Monday, October 4, 2010

A few amusing examples of mixed metaphors (9)

Mixed metaphors are often amusing, as these examples illustrate. However, we writers are usually more interested in informing and persuading our readers than in amusing them. Mixed metaphors may distract our readers and impede information and persuasion.

Example of a mixed metaphor

In PCWorld magazine, Harry McCracken writes, “Apologies in advance for the mixed metaphor: For many years, Microsoft’s Internet Explorer has been a sleeping giant that’s marched to its own drummer.”

Example of a mixed metaphor

A sports reporter in the United Kingdom uses a neat mixed metaphor: “He took to Arsenal’s midfield like a duck to the slaughter (that’s for those who like a bit of mixed metaphor with their football punditry)…”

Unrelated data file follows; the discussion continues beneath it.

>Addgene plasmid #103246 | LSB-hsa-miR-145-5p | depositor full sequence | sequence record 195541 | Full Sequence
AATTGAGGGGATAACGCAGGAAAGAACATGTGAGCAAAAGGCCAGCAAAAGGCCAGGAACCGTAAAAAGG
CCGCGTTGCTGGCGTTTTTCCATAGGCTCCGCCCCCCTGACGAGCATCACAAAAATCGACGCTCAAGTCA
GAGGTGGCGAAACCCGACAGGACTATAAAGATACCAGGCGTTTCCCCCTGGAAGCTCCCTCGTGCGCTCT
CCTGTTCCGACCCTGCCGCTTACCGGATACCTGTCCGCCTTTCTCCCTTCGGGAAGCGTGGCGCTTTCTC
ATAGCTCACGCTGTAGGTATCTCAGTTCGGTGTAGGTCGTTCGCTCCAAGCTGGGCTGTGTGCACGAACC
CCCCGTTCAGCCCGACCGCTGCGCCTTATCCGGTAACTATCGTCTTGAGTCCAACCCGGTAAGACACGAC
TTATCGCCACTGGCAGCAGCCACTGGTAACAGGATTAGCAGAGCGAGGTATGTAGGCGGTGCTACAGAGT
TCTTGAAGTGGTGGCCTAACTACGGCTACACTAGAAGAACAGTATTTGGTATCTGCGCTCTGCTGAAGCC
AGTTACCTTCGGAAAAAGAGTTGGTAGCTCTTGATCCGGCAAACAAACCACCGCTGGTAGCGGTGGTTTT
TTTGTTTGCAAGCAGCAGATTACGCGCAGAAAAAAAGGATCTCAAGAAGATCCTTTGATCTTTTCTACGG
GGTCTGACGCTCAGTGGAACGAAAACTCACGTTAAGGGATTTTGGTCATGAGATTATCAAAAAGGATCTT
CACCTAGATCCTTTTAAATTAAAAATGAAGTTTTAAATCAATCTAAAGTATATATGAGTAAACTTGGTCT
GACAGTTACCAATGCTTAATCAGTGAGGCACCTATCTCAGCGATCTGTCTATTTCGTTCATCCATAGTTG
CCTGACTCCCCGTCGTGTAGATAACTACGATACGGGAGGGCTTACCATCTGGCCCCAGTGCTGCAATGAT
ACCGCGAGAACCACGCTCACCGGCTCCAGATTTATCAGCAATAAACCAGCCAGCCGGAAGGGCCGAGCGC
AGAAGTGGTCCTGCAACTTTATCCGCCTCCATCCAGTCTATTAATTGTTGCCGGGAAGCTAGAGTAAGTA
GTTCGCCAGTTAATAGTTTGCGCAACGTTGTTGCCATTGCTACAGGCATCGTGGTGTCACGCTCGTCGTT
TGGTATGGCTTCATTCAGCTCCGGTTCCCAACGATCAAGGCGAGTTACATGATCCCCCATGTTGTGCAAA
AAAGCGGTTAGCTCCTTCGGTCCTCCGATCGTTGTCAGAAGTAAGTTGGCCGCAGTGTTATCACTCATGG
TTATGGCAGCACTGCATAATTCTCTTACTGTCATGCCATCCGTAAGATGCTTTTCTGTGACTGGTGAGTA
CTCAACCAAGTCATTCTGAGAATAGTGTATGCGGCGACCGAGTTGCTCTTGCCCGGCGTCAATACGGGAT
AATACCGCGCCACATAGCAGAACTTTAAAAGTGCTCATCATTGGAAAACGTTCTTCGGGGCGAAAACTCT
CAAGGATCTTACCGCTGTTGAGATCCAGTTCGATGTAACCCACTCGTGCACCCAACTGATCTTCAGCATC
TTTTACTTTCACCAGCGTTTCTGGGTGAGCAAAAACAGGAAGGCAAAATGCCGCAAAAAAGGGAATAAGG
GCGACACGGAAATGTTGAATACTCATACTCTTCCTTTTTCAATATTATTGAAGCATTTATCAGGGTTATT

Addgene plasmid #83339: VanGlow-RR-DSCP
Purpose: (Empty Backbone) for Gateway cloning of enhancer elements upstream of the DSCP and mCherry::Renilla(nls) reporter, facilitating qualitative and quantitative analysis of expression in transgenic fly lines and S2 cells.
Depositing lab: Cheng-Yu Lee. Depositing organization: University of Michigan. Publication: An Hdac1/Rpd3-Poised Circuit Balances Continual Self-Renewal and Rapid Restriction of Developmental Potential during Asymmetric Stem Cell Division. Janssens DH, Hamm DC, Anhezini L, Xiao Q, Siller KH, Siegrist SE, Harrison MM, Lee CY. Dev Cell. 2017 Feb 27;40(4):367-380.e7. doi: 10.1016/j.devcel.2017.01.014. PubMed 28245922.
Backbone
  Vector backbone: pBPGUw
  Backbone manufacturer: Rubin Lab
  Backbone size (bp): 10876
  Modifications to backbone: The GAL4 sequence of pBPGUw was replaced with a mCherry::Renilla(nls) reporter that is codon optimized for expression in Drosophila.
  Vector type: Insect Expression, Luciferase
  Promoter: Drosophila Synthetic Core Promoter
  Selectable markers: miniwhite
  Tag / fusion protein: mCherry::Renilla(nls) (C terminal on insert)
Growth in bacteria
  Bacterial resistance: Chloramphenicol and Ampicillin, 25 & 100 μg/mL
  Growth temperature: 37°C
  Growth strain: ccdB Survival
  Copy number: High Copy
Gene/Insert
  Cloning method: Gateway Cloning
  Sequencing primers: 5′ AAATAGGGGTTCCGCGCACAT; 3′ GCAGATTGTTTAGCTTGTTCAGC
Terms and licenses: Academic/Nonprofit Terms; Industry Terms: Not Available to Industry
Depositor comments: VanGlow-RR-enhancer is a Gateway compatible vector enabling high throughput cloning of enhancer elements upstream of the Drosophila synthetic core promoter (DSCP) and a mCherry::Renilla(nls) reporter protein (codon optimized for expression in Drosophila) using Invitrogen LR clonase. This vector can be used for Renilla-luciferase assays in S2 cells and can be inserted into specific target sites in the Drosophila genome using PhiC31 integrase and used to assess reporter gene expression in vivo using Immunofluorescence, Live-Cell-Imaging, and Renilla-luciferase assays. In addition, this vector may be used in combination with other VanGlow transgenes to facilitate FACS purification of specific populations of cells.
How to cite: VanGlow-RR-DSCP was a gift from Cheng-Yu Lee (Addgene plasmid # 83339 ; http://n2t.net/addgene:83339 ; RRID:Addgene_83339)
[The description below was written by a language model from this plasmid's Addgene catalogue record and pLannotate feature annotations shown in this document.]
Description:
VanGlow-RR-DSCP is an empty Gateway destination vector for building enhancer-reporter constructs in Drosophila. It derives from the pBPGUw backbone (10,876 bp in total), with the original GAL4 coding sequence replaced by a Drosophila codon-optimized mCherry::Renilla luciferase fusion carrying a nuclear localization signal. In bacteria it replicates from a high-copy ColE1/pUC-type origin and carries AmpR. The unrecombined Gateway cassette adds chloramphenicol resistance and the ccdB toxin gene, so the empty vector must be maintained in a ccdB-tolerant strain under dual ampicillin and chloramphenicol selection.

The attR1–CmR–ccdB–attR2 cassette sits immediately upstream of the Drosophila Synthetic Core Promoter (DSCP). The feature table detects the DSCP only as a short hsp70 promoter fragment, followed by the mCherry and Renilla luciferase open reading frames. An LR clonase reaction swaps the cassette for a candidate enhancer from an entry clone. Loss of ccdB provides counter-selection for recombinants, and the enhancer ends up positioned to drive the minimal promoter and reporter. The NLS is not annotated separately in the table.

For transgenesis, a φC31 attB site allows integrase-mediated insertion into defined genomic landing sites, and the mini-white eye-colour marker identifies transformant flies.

Example of a mixed metaphor

A recent employment ad in craigslist begins, “Local Vermont magazine seeking freelance writers from Vermont for specific Vermont-oriented assignements [sic]. Must possess a strong voice, and the ability to wade through vanilla material to capture the heart of a story.” (Boldface added.) One hopes the magazine is also hiring a copy editor.

The Takeaway: Mixed metaphors may distract your readers. They may even make your prose impossible to understand. Ideally, you should have someone edit your copy (mixed metaphors are more easily spotted by the reader than by the writer).

See disclaimer.

1 comment:

  1. I like the duck to slaughter one.

    You have to make it obvious to the reader that you are knowingly mixing metaphors as a way of being funny, or avoid altogether. That said, a single metaphor image can concisely encapsulate a volume of dull prose.